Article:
We sat inside the campus shuttle heading to Yaba. Chioma was sitting in between us as she scrolled through her phone and occasionally giggled. We arranged the exact day to submit our letter at the Federal Department of Fisheries, Victoria Island and kept exactly to it. The shuttle stopped at Yaba, and we alighted. Chioma stopped to glance at a woman holding the shirt of an old-looking man as she yelled at him. Her voice thundered to the attention of people as they walked past us. We couldn’t grasp their ramblings and I squinted to see clearly. Her lips vibrated and the man began to pull himself free from her grip, as she moved backward. As he did, the woman moved toward him, while still gripping him tightly. The man would sometime move back and her hand would quiver.
“I go beat this woman o. I go beat am!” the man kept yelling.
“Madam leave am alone. Na somebody husband he be,” a chubby woman said.
The woman shot an angry stare at the chubby woman. Chioma’s expression changed and I wondered if it’s due to the sunlight. It had an angry demeanor. She stared like she would devour the woman if she had a chance to. The woman looked away from the chubby woman and swung her head while continuing to grip the man tight. The noise in Yaba blared and the air settled and went back to its normal hotness.
I saw Seyi’s glance flickered to my side and I noticed Chioma wasn’t standing next to him. “Where is—” he shot a glare at me and his eyes roamed all over the surroundings. We finally saw her behind the market women, standing still and looking lost in their attentions. “Chioma,” he yelled.
Chioma vibrated, turned and glanced at us. Her eyelashes flickering up and down. “Err. What?” she said and ran toward us.
“That’s how we would have forgotten you,” Seyi said.
“Really?” Chioma asked, pressing her hand to her chest.
I smiled and looked away from where we were standing. A bus stopped in our front and the conductor jumped down immediately almost falling to the ground. People began to come down slowly. “Conductor my change! My change is 50 naira, 100naira, 200naira…”
“Abeg, make una cam dan,” the conductor shouted and moved back in annoyance.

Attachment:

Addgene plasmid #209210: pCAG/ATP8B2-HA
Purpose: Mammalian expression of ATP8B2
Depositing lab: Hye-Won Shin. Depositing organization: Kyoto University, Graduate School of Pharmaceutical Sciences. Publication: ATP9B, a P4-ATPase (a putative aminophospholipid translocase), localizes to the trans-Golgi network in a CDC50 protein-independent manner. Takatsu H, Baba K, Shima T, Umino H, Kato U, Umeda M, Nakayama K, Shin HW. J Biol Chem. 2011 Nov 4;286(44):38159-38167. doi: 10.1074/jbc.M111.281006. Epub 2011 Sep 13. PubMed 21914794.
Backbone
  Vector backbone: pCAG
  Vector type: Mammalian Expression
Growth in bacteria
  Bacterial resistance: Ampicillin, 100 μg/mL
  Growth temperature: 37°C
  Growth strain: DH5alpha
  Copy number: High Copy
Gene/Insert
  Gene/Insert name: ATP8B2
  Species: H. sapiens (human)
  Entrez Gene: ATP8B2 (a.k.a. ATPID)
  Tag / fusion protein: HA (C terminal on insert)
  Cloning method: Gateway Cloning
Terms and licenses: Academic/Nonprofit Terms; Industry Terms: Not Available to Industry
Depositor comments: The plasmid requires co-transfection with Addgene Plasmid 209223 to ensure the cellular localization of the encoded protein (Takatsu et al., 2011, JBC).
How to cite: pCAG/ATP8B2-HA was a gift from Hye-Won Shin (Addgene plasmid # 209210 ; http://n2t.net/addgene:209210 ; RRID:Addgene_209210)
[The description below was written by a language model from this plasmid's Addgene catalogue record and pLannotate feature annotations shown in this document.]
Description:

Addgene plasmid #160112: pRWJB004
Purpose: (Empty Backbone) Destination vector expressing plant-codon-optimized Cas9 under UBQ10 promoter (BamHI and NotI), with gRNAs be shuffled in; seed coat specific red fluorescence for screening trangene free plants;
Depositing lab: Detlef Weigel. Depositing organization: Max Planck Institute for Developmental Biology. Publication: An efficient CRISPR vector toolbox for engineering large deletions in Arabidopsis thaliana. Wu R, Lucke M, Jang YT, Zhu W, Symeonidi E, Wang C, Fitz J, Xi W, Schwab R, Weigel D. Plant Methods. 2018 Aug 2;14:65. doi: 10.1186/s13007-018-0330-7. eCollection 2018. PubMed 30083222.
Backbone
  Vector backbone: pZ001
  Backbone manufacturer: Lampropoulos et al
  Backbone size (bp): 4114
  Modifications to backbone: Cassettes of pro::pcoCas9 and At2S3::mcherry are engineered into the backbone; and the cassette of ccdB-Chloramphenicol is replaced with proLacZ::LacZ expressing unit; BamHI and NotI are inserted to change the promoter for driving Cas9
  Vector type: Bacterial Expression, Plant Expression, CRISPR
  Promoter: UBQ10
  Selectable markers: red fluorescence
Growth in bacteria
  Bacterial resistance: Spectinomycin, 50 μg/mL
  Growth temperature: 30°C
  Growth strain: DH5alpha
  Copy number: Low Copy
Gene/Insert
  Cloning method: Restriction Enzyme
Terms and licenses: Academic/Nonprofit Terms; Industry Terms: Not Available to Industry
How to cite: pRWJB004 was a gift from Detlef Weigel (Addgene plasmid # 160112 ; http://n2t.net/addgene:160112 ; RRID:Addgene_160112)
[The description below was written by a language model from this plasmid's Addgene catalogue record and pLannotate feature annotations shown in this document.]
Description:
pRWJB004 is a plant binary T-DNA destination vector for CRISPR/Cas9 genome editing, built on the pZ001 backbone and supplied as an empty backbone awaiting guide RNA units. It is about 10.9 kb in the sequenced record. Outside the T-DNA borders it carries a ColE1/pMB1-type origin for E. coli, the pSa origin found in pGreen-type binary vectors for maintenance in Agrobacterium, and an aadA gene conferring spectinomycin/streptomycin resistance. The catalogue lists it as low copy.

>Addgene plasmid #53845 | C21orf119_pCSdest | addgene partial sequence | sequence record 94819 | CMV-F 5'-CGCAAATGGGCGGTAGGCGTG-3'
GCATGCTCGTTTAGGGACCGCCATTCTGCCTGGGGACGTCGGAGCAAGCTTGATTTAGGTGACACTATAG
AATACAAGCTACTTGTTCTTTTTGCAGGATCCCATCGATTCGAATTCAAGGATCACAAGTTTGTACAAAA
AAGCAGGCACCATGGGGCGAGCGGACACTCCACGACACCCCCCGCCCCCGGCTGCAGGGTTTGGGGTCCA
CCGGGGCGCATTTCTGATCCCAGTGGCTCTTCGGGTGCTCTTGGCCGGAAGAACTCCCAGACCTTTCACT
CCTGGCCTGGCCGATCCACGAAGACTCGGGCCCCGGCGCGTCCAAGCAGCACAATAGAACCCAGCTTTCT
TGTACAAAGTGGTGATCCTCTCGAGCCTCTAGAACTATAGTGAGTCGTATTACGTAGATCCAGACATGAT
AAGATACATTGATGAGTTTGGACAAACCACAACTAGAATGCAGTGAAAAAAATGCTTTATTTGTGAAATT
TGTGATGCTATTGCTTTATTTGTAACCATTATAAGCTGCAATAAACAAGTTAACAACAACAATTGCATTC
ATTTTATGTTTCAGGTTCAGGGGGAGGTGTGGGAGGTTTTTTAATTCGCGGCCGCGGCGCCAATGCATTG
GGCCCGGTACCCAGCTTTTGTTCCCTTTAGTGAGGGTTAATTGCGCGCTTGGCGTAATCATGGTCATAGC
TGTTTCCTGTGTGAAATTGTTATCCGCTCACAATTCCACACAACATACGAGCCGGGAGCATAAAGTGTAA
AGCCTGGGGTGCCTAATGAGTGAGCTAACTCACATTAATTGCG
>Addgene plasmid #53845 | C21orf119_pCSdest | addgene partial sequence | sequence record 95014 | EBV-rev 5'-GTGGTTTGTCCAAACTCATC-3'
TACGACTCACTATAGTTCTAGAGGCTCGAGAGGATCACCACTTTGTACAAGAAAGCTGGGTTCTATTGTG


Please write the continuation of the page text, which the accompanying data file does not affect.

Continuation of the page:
“You dey craze. Why you go dey tell us to calm down,” an old woman yelled.
She pulled off her hands, formally rounded at her back and began to point her fingers at the bus conductor. She kept walking closer to him. “All the pikin wey dem born these days no get respect again.”
“Mama calm down,” different voices begged her.
She continued hurling invectives using different kinds of swear words. Then, her finger dropped at the conductor’s mouth. He flung her hand and it faltered in the air. A man walked towards her and held her shoulder preventing her from falling. She gasped and the conductor handed her change to her. She cursed at him and spat out.
“Na your wahala be that. Abeg next bus stop,” the conductor called.
Seyi tapped Chioma’s shoulder. She had been glancing at the woman at the other end. The woman was no longer holding the man. She had shifted the battle toward the chubby woman and they began to exchange vitriols. Chioma turned and followed us as we walked into the bus. It was a breezy journey, jumping from one bus to another until we stopped at Victoria Island.
At the entrance, Chioma read out the signpost loudly, “Federal Department of Fisheries, Victoria Island.” We walked toward the gate and the gatekeeper requested we write down our names and sign before walking in. Seyi glanced at the building rolling his head side to side. There were no many structures. Just a story building looking like an uncompleted one, situated in the little compound. Algae had not started feasting on it and it looked new but uncompleted. Plastered but not painted.
I looked around the building, and my face flustered. “Is this where we would be working?” I asked. My facial expressions could tell I was disappointed.
“Obviously,” Seyi said.
“It looks small. This little place? Where are the fish ponds and everything?” I asked.
Chioma laughed. “This is not where we would be working. It’s more like a headquarter for filing and office related works that are done here. You will file and take files from one office to another. We would be posted to different areas for field trips,” Chioma said.
I nodded. We began to walk towards the building. The first office we entered had a woman working on her seat, skimming through words on an A4 paper on her table without taking notice of our presence.
“Good afternoon, Ma,” we greeted.
She lifted her face and glanced at us. She squinted as if she had seen one of us before. “Good afternoon,” she replied.
“We want to submit our SIWES letter, Ma,” Seyi said.
“Oh. Not here. Use the staircase,” she said, pointing forward. “Branch to your right and you’ll see an office with a training inscription on the door.”
We walked into the office and met two men and a woman. After interacting with the IT officer, he shook his head because according to him, there had been other students who came to submit their letters and they were all from our school. He complained about a large number of students applying to work within the institution and how there is a plan on selecting those that applied early. He reminded us that there will be no compensation in the form of a stipend or salary. He registered us and signed our documents. When he was done, he told us that whenever we were ready to resume, we should come for our letter of appointment.
On getting home, I laid on the bed wondering how I would cope with going to work every day at Victoria Island without pay. The door creaked open and two of my roommates walked in. I relieved and dropped my phone into the pillowcase and slept off because it had been a tiring day. At least, someone was in the room.